Community / Lifestyle

Driving this winter: What to expect, how to prepare, and how to be safe

You are far more likely to be in a car accident in the winter than in the summer, so be prepared for the bad weather that we know is coming. Here are some tips from the National Highway Traffic Safety Administration (NHTSA), AAA, and Dana Hall Assistant Director of Facilities and Director of Campus Safety, Tom Digiandomenico.

  • No one wants to break down in the cold, so make sure that your car is serviced and has been thoroughly checked for leaks, damaged hoses, or other worn parts. The NHTSA explains, “for gasoline-powered engines, it takes more battery power to start your vehicle in cold weather. For electric and hybrid vehicles, the driving range is reduced and the battery systems work better after they warm up.” So making sure that your battery is running smoothly and properly warmed up in the cold is key when driving in the winter.
  • There are two important parts in your car that are more essential in the winter than during other seasons. These are the windshield wiper fluid and proper tire inflation and tread. During the cold weather, windshield wiper fluid is used very frequently, so make sure you have completely filled your car’s reservoir before big snowstorms. The NHTSA says that you should have proper snow or all weather tires when driving in the harsh conditions. Having unworn tread and properly inflated tires can really make a difference in your ability to maneuver in the snow.
  • AAA states that “on the road make sure to keep your gas tank at least half-full to avoid gas line freeze up.”
  • To help prevent accidents when on slippery surfaces, slow down before you enter a turn and do not apply the brake while you are turning. While in the turn slowly accelerate and continue as you exit through the turn. If you start to skid, let up on the breaks and make sure you don’t pump unevenly while applying braking pressure. Accelerate and decelerate slowly on slick surfaces to help maintain traction. Don’t stop if you can avoid it to prevent you from getting stuck.
  • Knowing how your brakes react in the snow is essential when driving in the winter. Whether you have antilock brakes or not, the best way to stop is parallel braking. The NHTSA states that you should “keep the heel of your foot on the floor and use the ball of your foot to apply firm, steady pressure on the brake pedal.”
  • AAA advises that you should not power up hills. “Applying extra gas on snow-covered roads just starts your wheels spinning. Try to get a little inertia going before you reach the hill and let that inertia carry you to the top. As you reach the crest of the hill, reduce your speed and proceed down hill as slowly as possible.”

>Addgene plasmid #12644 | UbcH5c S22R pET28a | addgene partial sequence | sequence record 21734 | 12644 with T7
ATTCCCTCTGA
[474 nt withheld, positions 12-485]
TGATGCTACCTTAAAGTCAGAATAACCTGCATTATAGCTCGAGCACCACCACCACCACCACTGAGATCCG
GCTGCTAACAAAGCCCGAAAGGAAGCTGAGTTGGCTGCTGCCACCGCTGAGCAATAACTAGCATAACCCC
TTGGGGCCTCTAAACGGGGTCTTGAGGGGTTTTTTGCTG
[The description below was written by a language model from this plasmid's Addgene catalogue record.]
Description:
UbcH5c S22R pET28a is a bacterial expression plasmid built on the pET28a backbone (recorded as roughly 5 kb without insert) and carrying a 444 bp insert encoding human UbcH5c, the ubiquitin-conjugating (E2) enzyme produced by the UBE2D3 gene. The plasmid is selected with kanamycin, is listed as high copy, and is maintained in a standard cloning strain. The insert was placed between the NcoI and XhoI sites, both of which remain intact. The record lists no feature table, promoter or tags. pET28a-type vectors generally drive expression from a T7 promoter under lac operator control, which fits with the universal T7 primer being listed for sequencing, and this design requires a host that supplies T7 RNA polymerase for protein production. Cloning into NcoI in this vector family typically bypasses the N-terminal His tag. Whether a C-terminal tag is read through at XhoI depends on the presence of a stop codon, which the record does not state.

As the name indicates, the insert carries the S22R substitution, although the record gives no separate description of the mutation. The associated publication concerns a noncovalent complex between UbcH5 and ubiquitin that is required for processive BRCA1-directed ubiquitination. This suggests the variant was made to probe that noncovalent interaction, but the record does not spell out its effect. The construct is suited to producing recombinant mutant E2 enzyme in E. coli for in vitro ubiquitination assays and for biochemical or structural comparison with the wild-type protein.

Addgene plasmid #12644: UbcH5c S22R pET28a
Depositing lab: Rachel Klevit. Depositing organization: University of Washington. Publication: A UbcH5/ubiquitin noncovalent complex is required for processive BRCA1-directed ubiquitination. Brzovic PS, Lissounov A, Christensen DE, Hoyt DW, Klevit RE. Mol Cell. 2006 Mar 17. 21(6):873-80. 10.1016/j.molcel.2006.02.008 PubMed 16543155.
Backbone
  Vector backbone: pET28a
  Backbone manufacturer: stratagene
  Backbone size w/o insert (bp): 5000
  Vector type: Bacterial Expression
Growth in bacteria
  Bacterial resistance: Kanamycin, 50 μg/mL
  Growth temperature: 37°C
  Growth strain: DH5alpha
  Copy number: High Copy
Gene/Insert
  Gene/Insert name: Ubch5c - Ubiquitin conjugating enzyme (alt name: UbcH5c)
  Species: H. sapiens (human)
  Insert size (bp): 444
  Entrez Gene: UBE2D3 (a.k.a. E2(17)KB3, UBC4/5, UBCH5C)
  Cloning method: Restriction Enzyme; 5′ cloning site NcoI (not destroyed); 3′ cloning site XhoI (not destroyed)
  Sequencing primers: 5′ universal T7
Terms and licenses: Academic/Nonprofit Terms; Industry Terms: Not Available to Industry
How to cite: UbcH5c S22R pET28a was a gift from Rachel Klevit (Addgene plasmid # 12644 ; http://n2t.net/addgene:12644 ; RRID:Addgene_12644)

• Watching the weather reports and knowing when a bad snowstorm is coming can help you plan for safe driving in the winter. Make sure that if you must drive to tell others where you are going and your estimated time of arrival. Mr. Digiandomenico advises drivers to “pay attention to news, weather and traffic reports before traveling. Stay home if you really don’t have to go out” and to “not rush, leave yourself extra time when traveling in bad weather conditions.”
  • In case you do get stuck, it is important that you are prepared. Make sure you have a snow shovel, ice scraper, jumper cables, flashlight, warm clothing, gloves, blankets, and extra food and water in your car.
  • Make sure that there is no snow or ice covering the side windows, windshield, or rear windshield as well as the lights, hood, and roof before driving. Even though Massachusetts does not legally require you to clear the snow off your car, state troopers can pull you over and cite you if you are driving an unsafe vehicle.
  • It’s harder to control or stop your vehicle on a slick or snow-covered surface. On the road it helps to increase your distance between your car and the next so that you’ll have plenty of room to stop. Mr. Digiandomenico says that you should “drive slowly and cautiously and be sure to brake early — it takes more time and distance to brake in wet and slippery conditions.” He also says that you should “Look further ahead in traffic than you normally do — this will allow you to react quickly to any potential problems ahead of you.”

Mr. Digiandomenico advises, “When driving around Wellesley or the Dana Hall campus, leave plenty of room for maintenance vehicles and snowplows. Stay back at least 200 feet and don’t pass. Remember, big trucks carrying plows make extra wide turns. On campus, we plow the main roads first, followed by the parking areas, secondary roads and driveways. Please stay off the roads as much as possible during snow storms to give the maintenance crews an opportunity to clear the roads properly.”

As long as you continue to follow safe driving habits and follow these simple tips, you will be able to stay safe and in control this winter.

For more information on winter driving check out the National Highway Traffic Safety Administration website and the AAA website.